Compassionate Love Blog: Displaying compassion for those who fight mental illness, addiction, and abuse (c)2018 Nancy Virden, Always the Fight Ministries
TRIGGER ALERT – This article discusses a recent suicide
Two weeks ago, a pastor died by suicide. People first noticed his struggle with anxiety and depression (which often come as a pair) in April, and the church board gave him a four-month sabbatical.
After a breakdown, the same denial that led us to keep pushing through difficult emotions in the first place, is there to push us out of them in a hurry. We desperately want to be well and meet our obligations. We want to feel normal. Others around us feel better when we are well, too. We move too fast.
This pastor pushed himself to death. ‘I’m OK. I can keep going,’ he said. I do not have details. Did he suffer from delusions? Did he momentarily lose touch with reality? Or did he come to believe everyone is better off without him? Listen to his introduction in his last sermon. This young man needed much more time to get well.
I love that he tried to raise up other people, but intimately understand how he missed the point with regard to his own health. I’ve been there! I hope no one is condemning him, because he was actually trying his best.
Hear how much he wanted to stay alive. Depression and anxiety stole his ability to do that. There had not been enough time, enough counseling, to reach the core of his needs. One can question for infinity his mindset, yet I know he did not know how to survive what was happening to him. If he had known, he would be here.
Mental illness deserves understanding, mercy, grace, and patience. It is no one’s fault he died. May God bless his family and church. There are many broken hearts.
A man commented on an article following this pastor’s suicide:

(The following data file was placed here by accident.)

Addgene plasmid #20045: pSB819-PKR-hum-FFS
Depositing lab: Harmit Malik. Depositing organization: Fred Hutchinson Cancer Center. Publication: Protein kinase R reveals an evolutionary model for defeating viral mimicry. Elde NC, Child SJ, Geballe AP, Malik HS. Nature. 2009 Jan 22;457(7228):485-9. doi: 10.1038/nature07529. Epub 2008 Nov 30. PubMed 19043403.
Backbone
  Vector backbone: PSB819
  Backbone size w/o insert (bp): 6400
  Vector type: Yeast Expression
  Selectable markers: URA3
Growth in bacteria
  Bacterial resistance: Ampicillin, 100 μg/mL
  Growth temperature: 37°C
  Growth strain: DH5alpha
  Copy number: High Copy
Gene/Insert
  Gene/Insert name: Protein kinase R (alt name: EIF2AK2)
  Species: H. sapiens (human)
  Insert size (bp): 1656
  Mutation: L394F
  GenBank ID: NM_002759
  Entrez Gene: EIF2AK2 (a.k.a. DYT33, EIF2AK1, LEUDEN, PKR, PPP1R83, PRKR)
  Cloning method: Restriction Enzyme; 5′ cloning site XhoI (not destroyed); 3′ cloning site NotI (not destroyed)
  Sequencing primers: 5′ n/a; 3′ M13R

I have read the comments, and feel compelled to respond. I have been a pastor of 32 years who has ministered to many people dealing with depression and anxiety. But, I must confess that I never really understood depression until my wife suffered through suicidal depression for 3 years. What people need to understand about depression is that people with severe depression struggle to think rationally and logically. One of the comments below was about someone kicking his butt & telling him how selfish he was. In other words, someone just needed to talk some sense into him. Depression doesn’t defer to rational thought! My suicidal Christian wife actually believed she would be helping our young boys by taking her life. She convinced herself that she was causing undue harm to them. Yes, suicide is a selfish act. However, that is the core issue of depression. You are stuck in an isolated, self-absorbed world of darkness and despair so deep that suicide literally seems like the only logical option…
I hope you will listen to the deceased pastor’s last sermon, if you can do so safely. He has much to teach us. If you are struggling with suicidal thoughts, please call 1-800-231-TALK, or call 911. Then follow the process to get well. Don’t rush, give God time to renew your mind.
Today’s Helpful Word
Tune your ears to wisdom, and concentrate on understanding.
***** COMMENTS ALWAYS WELCOME
NOTE: I am not a doctor or mental health professional. I speak only from personal experiences with and observations of mental and behavioral health challenges. In no way is this website intended to substitute for professional mental or behavioral health care.
If you are struggling emotionally today or feeling suicidal, or concerned about someone who is, in the U.S. call the National Suicide Prevention Lifeline 1-800-273-TALK (8255), or for a list of international suicide hotlines, go here.
If you are suicidal with a plan, immediately call 911 in the U.S. (for international emergency numbers, go here ), or go to your nearest emergency room. Do not be alone. Hope and help are yours.